Both movies use Plato’s Allegory of the Cave as the central concept. The allegory tells of people chained in a cave facing a blank wall. For the prisoners, the shadows they see on the wall represent reality. The Matrix directed by The Wachowskis told the story of an office drone, Thomas A Anderson, (what does the A stand for? Adam? Andrew?) who leads a double life as a hacker Neo in search of the truth behind the smoke and mirrors.

Still of Keanu Reeves in ‘The Matrix’ (1999)

Still of Keanu Reeves in ‘The Matrix’ (1999)
 

After taking the red pill, Neo realises that the world he is living in is a simulation, as AI became self-aware and enslaved us to use our bio-electric charge after we blotted out the sun, the source of the machine’s energy. With its black-and-green palette, techno music, sharp suits and bullet time, The Matrix was a stylishly-exhilarating way of addressing all our turn-of-the-millennium fears.

Symbolism and more

For a movie set in the world of technology, The Matrix has aged well. We can look at the blocky computers and the melting lines of code with fondness. When Morpheus, the leader of the resistance, talks of AI taking over, he is presciently describing our reality now, where we are only too happy to let an algorithm decide what to watch, wear or eat.

The movie is layered with pop symbolism from the names and Neo’s awakening in a tub of gunk to the literal unplugging from the system. In today’s world, one can sympathise with the traitor Cypher, who doesn’t want the real world with Morpheus’ portentous pronouncements and the terrible food. He would rather eat pretend-steak.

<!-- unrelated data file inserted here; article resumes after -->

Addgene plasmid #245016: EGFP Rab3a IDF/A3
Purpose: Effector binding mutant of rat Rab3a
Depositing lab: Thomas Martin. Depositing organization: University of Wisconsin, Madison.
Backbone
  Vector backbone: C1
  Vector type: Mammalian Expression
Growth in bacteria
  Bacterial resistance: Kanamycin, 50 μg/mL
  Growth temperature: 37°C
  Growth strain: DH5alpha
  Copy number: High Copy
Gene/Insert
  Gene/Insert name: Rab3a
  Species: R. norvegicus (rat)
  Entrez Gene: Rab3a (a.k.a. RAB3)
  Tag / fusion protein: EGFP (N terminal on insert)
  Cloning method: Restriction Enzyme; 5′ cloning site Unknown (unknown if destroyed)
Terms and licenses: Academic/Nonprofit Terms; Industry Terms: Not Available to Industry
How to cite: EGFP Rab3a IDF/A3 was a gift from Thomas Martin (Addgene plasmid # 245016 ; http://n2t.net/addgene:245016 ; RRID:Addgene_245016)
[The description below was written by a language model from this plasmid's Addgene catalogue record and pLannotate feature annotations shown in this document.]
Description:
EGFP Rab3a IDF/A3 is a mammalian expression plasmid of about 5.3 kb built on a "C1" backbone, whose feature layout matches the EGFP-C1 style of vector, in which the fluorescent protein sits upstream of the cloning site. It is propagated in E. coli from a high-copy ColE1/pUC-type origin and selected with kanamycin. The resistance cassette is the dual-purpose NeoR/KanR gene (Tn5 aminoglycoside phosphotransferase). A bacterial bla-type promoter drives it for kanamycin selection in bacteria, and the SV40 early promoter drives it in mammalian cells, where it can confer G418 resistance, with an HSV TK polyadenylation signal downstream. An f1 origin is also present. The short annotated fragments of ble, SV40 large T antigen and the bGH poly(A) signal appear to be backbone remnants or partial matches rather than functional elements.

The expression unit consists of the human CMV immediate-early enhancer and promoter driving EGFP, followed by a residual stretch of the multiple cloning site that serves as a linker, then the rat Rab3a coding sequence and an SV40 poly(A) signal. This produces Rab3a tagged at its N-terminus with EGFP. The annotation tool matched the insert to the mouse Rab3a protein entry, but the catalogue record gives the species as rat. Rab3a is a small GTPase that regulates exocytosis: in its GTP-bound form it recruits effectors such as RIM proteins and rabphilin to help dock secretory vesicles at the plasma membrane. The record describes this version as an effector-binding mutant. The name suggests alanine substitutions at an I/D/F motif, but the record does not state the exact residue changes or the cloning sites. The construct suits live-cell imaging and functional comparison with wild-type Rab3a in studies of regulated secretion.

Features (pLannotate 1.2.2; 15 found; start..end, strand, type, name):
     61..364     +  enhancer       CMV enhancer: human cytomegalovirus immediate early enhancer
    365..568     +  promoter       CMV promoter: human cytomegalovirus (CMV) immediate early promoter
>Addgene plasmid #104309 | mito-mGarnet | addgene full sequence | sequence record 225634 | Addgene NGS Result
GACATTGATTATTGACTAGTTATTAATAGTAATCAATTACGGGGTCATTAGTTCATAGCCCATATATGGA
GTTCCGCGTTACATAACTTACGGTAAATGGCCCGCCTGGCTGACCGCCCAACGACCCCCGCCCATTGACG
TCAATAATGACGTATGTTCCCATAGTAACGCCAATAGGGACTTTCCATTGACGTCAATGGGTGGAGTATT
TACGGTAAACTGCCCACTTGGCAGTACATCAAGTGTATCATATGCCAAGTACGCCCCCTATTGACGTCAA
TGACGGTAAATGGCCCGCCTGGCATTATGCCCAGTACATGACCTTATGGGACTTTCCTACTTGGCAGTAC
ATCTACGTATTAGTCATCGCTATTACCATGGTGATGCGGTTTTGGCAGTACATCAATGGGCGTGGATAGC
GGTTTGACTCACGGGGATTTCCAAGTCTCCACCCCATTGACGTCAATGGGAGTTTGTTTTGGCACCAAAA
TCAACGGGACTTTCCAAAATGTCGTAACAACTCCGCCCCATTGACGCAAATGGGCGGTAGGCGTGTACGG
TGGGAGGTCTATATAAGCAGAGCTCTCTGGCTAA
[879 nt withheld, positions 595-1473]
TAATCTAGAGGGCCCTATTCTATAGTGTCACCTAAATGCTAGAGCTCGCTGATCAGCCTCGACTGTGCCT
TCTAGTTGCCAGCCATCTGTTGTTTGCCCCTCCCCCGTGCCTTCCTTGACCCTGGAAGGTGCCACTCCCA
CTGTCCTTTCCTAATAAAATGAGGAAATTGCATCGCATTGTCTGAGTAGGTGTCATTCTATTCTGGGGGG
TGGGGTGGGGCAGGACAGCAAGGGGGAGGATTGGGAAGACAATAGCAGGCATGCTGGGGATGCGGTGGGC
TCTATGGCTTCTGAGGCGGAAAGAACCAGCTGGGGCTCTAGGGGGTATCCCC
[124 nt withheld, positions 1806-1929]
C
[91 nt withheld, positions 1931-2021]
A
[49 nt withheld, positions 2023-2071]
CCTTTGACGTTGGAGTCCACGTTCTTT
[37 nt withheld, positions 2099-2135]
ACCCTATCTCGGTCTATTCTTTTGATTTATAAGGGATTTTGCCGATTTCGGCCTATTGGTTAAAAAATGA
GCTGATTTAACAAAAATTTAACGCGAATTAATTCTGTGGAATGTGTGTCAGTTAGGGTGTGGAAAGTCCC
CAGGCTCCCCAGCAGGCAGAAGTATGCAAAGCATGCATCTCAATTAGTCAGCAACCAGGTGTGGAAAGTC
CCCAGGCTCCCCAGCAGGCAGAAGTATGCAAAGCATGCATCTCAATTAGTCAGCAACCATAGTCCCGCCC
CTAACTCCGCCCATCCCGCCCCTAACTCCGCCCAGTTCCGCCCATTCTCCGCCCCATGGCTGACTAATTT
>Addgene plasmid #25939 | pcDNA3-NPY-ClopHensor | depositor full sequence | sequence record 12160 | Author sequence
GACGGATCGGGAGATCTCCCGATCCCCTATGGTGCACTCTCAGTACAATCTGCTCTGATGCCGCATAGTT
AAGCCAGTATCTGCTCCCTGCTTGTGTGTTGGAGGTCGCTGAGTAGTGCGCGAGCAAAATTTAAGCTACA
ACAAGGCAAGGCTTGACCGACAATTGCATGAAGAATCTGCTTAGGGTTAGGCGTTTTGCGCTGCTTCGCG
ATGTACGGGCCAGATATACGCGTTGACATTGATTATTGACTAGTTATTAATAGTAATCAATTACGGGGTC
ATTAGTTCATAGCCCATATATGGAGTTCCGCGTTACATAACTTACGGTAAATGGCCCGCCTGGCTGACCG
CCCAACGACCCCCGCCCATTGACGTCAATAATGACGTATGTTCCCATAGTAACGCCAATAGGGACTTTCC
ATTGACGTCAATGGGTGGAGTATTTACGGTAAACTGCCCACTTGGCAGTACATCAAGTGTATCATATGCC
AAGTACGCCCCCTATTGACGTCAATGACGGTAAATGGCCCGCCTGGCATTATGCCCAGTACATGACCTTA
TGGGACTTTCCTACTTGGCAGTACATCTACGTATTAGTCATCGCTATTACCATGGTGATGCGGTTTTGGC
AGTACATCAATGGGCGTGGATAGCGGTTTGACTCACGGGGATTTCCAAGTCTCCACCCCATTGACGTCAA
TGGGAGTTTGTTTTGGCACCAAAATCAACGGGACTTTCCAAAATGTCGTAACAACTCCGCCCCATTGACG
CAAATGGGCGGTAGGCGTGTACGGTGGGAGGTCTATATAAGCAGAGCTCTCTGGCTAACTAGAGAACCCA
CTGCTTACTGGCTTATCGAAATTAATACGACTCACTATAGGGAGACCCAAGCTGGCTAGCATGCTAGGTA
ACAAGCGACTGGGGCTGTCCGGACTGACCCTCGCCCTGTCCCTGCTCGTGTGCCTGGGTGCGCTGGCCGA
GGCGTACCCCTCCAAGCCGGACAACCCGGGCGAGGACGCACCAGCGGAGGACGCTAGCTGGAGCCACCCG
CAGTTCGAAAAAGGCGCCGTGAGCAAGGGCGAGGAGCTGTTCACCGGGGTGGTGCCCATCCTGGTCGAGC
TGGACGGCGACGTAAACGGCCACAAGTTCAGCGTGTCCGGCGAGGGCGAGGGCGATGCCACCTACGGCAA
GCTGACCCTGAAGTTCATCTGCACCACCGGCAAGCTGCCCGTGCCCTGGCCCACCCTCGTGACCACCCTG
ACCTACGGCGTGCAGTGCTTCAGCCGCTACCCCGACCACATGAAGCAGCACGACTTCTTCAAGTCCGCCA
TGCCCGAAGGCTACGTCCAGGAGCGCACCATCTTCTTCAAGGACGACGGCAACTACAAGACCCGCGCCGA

As far as casting goes, even though Will Smith and Nicolas Cage turned down the role of Neo, and Brad Pitt and Val Kilmer were the studio’s choice, one cannot imagine anyone other than Keanu Reeves as the blank-faced saviour of the world. Carrie-Anne Moss as Trinity has an electric introduction, but then devolves into moist-eyed love interest.

Still of Carrie-Ann Moss an Keanu Reeves in ‘The Matrix’ (1999)

Still of Carrie-Ann Moss an Keanu Reeves in ‘The Matrix’ (1999)
 

Laurence Fishburne as the unfortunately-named Morpheus, lives up to his name by mumbling esoteric mumbo-jumbo in a sonorous voice. Hugo Weaving wears his humanness as the antagonist Agent Smith like an uncomfortable second skin. The climax of The Matrix is a wee bit disappointing, as Neo and Trinity decide to attack AI the old-fashioned way by shooting ’em up.

While The Matrix looked to the future, Dark City, like production designer Patrick Tatopoulos says, “Takes place everywhere and nowhere. It is a city built of pieces of cities.” Even the time frame seems to be a pastiche of different eras.

Still of Kiefer Sutherland in ‘Dark City’ (1998)

Still of Kiefer Sutherland in ‘Dark City’ (1998)
 

John Murdoch wakes up in the bath with no memory of who he is and a corpse in the room. On the run and looking for answers, Murdoch is hunted by the police, who suspect him to be a serial killer, and a group of shadowy beings called the Strangers. The truth Murdoch finds out is poignant, as the Strangers are a dying race of aliens who hope to survive by studying our memories to figure out what makes us human.

The rebuilding of the city, the claustrophobia of darkness, the shock of dazzling sunlight, are virtuoso feats of design. Starring Rufus Sewell as John Murdoch, Kiefer Sutherland as the doctor doing the Strangers’ dirty work and Jennifer Connelly as Murdoch’s wife, Dark City is elegantly-put together, with every question being logically answered in the realm of fantasy and science fiction. It is a shame that the movie didn’t do well despite critical acclaim. Or maybe it is a good thing, as the ginormous success of The Matrix resulted in the hideous sequels.